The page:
By Fu Jing (China Daily)
Updated: 2009-08-27 08:12

Some 300 million Chinese now living in rural areas -- the equivalent of the entire population of the United States -- will move into cities in the coming 15 to 20 years, said a senior Chinese official Wednesday.

China's cities to receive massive influx
A woman assesses a model of a building in a real estate exhibition in Dalian, Liaoning province, in this July 2009 file photo. [China Daily]

The fast pace of urbanization will create at least 1 trillion yuan in annual investment opportunities in building water supply, waste treatment, heating and other public utilities in the cities, said Xu Zhongwei, deputy policy director of the Ministry of Housing and Urban-Rural Development.


China is undergoing rapid urbanization, with its rate increasing from 17 percent 30 years ago to 45 percent at the end of year, Xu said. More than 600 million of China's 1.3 billion people already live in cities.

"This is an incredible speed and I am quite proud that we didn't see a huge increase of slums in the cities during the process," Xu said.

In contrast, urbanization in other transitional economies, such as India, Brazil and South Africa, resulted in many slum areas.

China's urbanization rate will increase by nearly 1 percent annually during the coming 15 to 20 years, which means that China will urbanize 300 million rural people during the period, Xu said.

However, compared with international average standards, Chinese cities are extremely dense, Xu said.

Statistics have shown that the population count per square kilometer in central parts of Beijing, Shanghai and Chongqing has surpassed 50,000 to 60,000. The world's average per square kilometer stands at just 10,000. Currently, the Chinese government's plans call for 120 square meters of living space per person, taking into account all aspects of life, such as housing, parks, roads, schools and other public utilities.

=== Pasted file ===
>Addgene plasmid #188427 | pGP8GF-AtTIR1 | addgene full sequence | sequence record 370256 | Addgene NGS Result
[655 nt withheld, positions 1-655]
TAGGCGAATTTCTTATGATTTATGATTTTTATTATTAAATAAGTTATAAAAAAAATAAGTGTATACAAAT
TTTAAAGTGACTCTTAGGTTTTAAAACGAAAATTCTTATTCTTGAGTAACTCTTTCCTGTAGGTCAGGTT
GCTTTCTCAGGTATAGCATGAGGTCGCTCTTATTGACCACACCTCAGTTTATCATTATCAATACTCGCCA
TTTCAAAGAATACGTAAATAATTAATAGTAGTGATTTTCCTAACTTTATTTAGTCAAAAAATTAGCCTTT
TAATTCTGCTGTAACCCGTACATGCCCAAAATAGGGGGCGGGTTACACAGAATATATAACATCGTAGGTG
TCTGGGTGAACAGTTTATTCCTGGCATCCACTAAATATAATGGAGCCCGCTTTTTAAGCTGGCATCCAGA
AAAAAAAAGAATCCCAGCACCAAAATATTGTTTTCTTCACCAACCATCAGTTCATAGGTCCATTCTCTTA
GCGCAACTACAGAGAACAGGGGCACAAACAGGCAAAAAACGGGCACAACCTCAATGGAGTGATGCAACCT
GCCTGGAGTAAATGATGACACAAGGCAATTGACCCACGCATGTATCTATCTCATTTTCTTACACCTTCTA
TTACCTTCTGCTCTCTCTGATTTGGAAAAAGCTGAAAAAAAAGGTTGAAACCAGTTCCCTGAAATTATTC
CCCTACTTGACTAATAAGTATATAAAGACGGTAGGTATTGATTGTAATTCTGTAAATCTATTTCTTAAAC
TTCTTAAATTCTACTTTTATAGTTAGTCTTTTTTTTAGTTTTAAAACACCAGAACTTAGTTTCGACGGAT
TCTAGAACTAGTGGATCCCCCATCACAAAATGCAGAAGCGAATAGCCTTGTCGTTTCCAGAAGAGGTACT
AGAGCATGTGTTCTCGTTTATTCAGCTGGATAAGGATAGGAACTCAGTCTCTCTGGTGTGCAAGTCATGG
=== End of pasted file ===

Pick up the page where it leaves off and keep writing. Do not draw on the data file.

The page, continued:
"The standard is too low and I personally believe we should double the standards and decrease density of cities," said Xu.

The cities in China just cover 80,000 square kilometers of land in the country and if it the standard is doubled, it will be increased to 160,000 square kilometers.

At the same time, the government is implementing tough policies to protect arable land and taking cautious steps to expand cities.

"We need a balanced policy to prevent people from living a poor urban life in high-rise buildings," said Xu. "If that happens, fast urbanization is meaningless."

Yu Lei, a young resident in Chongqing, said he is fed up with living and working in the downtown area.

"I want to move to the suburbs and buy an apartment there but the long commuting between the center and the suburban region has made me shelve the plan," said Yu, who lives near the city's business center Jiefangbei.

But James Jao, a Chinese-American expert on urban planning, said that China should insist on intensively using land when constructing cities and the current standard should be kept.

China should include green space in its urban planning, as well as mass transit, said Jao, who is also president of Longon Group, which has advised many cities in China on urban planning.